New figures from Cancer Research UK show the number of women diagnosed with breast cancer under the age of 50 has exceeded 10,000 for the first time.
In the East of England around 860 women under the age of 50 are diagnosed with breast cancer every year, while the total number diagnosed across all age groups in the region is 4,500.
Although more women in the East of England are being diagnosed with breast cancer, the good news is that more are surviving it than ever before.
This means that one in five breast cancer cases is in women under the age of 50, as the latest UK figures show the total number of women diagnosed each year is now approaching 50,000.
The better news is that fewer women under 50 are dying from the disease than ever before. This is largely because of better treatment developed thanks to research, which is supported by Cancer Research UK’s fundraising events like Race for Life.
Jane Redman, Cancer Research UK spokesperson for the East of England, said: “Breast cancer is more common in older women but these figures show that younger women are also at risk of developing the disease.
“The number of cases in women under 50 diagnosed with breast cancer is increasing slowly, but thanks to research, awareness and improved care more women are surviving than ever before.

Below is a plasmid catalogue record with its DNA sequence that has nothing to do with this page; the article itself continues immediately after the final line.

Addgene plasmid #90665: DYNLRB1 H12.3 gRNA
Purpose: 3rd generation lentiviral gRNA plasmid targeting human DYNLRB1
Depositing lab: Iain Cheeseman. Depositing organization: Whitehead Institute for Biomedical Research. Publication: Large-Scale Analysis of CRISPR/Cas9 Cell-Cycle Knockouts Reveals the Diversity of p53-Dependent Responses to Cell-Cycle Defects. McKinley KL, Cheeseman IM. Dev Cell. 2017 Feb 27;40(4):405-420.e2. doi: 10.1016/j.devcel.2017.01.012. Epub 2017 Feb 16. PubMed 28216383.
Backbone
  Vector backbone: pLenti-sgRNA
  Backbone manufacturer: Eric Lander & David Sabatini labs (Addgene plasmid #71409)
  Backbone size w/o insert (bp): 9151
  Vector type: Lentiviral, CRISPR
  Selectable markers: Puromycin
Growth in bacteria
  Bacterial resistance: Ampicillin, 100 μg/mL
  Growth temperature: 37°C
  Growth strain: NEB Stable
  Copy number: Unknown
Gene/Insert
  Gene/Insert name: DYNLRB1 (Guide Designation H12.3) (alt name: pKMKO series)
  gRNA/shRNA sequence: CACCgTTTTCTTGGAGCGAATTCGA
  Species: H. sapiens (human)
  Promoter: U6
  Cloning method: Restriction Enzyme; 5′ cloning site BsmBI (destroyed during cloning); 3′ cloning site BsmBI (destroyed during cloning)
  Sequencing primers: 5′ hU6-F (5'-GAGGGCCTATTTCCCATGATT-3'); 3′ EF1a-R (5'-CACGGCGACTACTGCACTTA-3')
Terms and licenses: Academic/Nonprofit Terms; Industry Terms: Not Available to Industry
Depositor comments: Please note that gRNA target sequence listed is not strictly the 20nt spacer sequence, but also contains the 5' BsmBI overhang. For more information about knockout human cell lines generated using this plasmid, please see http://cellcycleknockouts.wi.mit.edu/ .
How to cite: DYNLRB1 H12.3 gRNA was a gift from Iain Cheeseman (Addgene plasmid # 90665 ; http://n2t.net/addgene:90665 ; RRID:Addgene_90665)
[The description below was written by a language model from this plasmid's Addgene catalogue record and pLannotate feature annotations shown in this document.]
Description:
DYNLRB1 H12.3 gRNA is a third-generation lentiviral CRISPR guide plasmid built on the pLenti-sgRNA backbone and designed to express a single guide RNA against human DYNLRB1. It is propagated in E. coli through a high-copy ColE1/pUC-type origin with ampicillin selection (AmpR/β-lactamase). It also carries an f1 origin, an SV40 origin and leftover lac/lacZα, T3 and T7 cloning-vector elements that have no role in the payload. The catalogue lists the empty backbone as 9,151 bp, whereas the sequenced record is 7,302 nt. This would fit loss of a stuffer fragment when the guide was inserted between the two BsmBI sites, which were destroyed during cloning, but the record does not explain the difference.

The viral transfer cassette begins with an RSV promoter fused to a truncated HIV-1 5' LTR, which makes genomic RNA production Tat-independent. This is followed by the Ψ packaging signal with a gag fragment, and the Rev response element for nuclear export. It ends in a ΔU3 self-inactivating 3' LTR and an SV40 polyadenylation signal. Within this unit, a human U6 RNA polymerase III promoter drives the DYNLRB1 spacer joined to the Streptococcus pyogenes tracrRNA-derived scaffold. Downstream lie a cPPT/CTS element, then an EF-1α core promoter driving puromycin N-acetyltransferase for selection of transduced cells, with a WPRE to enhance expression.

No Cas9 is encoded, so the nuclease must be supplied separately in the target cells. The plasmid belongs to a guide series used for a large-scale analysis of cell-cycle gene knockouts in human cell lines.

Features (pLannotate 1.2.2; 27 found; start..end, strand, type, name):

“Cancer Research UK’s crucial work in the laboratory is behind many important drugs, such as tamoxifen and herceptin, and our trials of drugs called aromatase inhibitors paved the way for the development of anastrozole – all of this is helping to give women with breast cancer more treatment options.
“This vital research is funded thanks to the generosity of our supporters and that’s why we are calling on women across the East of England to enter their nearest Race for Life event as soon as possible.”
It’s not clear why rates of breast cancer are rising in this age group but increasing alcohol intake and hormonal factors such as having fewer children and having them later in life, and increased use of the contraceptive pill may be playing a role.
Sara Hiom, Cancer Research UK’s director of early diagnosis, said: “Women of all ages who notice anything different about their breasts, including changes in size, shape or feel, a lump or thickening, nipple discharge or rash, dimpling, puckering or redness of the skin, should see their GP straight away, even if they have attended breast cancer screening. It’s more likely not to be cancer but if it is, detecting it early gives the best chance of successful treatment.”